Part of plans unveiled by NHS chief to boost health and wellbeing of all staff

Caroline White

Wednesday, 02 September 2015

GPs suffering from stress and burnout will be able to access a new nationally specified occupational health service from next year, under plans to boost the heath of staff across the NHS, unveiled today by NHS chief Simon Stevens at the NHS Innovation Expo conference.

The plans form part of a major drive by NHS England to meet the commitment made in the NHS Five Year Forward View to ensure that the NHS sets a national example in the support it offers its own staff to stay healthy, while cutting down on sickness absence and agency staff costs across the service.

Public Health England estimates that staff sick leave costs the NHS £2.4bn a year—equivalent to around £1 in every £40 of the total budget. This figure doesn’t take account of agency staff or treatment costs.

Today’s new £5 million initiative has three pillars, including a major drive to improve staff heath; the establishment of nationally specified occupational health services for GPs; and national action to ensure that catering contractors and PFI providers raise their standards of food and nutrition.

“NHS staff have some of the most critical but demanding jobs in the country. When it comes to supporting the health of our own workforce, frankly the NHS needs to put its own house in order,” commented Mr Stevens.

“At a time when arguably the biggest operational challenge facing hospitals is converting overspends on temporary agency staff into attractive flexible permanent posts, creating healthy and supportive workplaces is no longer a nice to have, it’s a must-do,” he said.

“And at a time when the pressures on GPs have never been greater, we need to extend the local practitioner health programmes that have been shown to help GPs stay healthy and get back to work when sick,” he continued.

Ten local NHS trusts and NHS England itself will lead implementation of the overall drive to improve staff health by agreeing to provide the NHS health check at work for NHS staff aged 40 or over, while testing new models of health assessments and health-related incentives; and providing specific capacity for staff to access physiotherapy and mental health talking therapies, as well as smoking cessation and weight management services.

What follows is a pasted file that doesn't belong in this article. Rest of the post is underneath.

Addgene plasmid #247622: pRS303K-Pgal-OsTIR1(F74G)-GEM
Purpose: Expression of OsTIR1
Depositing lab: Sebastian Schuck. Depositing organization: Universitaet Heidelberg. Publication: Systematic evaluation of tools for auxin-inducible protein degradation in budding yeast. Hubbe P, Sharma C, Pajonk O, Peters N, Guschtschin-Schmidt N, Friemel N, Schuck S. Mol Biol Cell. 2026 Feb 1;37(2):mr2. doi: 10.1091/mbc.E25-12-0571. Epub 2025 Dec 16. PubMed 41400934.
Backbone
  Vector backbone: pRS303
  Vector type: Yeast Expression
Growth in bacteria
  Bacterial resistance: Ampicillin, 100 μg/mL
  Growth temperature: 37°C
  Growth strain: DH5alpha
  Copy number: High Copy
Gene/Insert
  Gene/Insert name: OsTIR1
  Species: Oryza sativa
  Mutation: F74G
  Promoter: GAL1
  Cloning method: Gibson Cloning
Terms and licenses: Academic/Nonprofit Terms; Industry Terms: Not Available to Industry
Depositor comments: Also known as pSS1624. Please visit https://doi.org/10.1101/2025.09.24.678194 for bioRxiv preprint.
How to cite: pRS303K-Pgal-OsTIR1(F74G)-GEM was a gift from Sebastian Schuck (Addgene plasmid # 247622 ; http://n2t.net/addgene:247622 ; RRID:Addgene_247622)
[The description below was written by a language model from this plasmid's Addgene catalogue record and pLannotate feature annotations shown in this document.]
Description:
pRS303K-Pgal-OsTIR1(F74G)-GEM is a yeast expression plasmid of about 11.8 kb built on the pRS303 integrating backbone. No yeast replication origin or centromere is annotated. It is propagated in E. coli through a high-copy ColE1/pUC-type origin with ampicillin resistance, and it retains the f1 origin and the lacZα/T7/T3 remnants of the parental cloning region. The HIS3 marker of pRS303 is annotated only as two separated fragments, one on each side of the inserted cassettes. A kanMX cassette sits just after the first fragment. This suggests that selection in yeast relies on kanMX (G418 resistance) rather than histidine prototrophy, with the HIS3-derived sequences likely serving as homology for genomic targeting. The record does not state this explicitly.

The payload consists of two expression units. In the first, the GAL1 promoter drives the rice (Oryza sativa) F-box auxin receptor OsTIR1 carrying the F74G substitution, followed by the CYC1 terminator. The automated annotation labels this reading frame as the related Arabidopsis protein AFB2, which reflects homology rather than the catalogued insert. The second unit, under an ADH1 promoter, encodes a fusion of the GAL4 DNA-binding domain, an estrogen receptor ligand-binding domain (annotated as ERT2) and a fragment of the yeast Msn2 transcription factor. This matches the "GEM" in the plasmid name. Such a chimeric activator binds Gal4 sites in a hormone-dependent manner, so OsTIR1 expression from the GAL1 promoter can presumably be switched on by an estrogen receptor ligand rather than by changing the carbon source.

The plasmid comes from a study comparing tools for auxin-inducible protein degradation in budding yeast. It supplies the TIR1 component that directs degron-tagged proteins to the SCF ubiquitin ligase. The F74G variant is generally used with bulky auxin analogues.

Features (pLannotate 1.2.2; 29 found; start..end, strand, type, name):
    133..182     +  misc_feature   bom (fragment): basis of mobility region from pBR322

They will also ensure that patients and staff are always offered healthy options in restaurants, cafes and vending machines on site, and they will organise local physical activities, such as yoga or Zumba classes, or competitive sports teams, and offer the Cycle to Work scheme.

They will also fully implement Public Health England’s Workplace Wellbeing Charter assessment and accreditation process, and NICE guidelines on workplace health.

A Board level director and senior clinician will lead on the programme, while training will be given to all line managers to help them support their staff’s health and wellbeing.

The intention is to roll out the programme to all NHS employers over the next five years, targeting those with the highest rates of sickness absence and recruitment and retention pressures in 2016-17.

For GPs, NHS England will develop a national service specification for occupational health service procurement regionally from April next year. This will be supported by specialist services for doctors, modelled on those which have already been successfully developed in certain parts of the country.

In pursuit of the third pillar, NHS England will meet the major hospital catering vendors and PFI contractors to discuss how to ensure that the NHS leads the way in offering healthy food to its staff and patients.

“Fatigue, stress —and eventually burnout— among family doctors is increasing, to the detriment of their own health, and this could have a devastating impact on the care that our patients receive,” said Dr Maureen Baker, Chair of the Royal College of GPs.

“Better access for GPs to occupational health services is a positive step forward —one that the College has called for—and one that we will be pleased to work with NHS England and others to develop as a priority. It truly is a case of healthier doctors providing safer patient care and being better for patients,” she said.

Duncan Selbie, Chief Executive of Public Health England, commented: “The public sector should be the standard bearer for workforce health. The positive steps the NHS is taking to systematically improve the health and wellbeing of its workforce will have trickle down benefits for the health and wellbeing of the wider population.” 

He added: “The money saved on reducing staff sickness can be spent on services for the public, and the healthier habits picked up by public sector employees can be passed on to the people they serve.”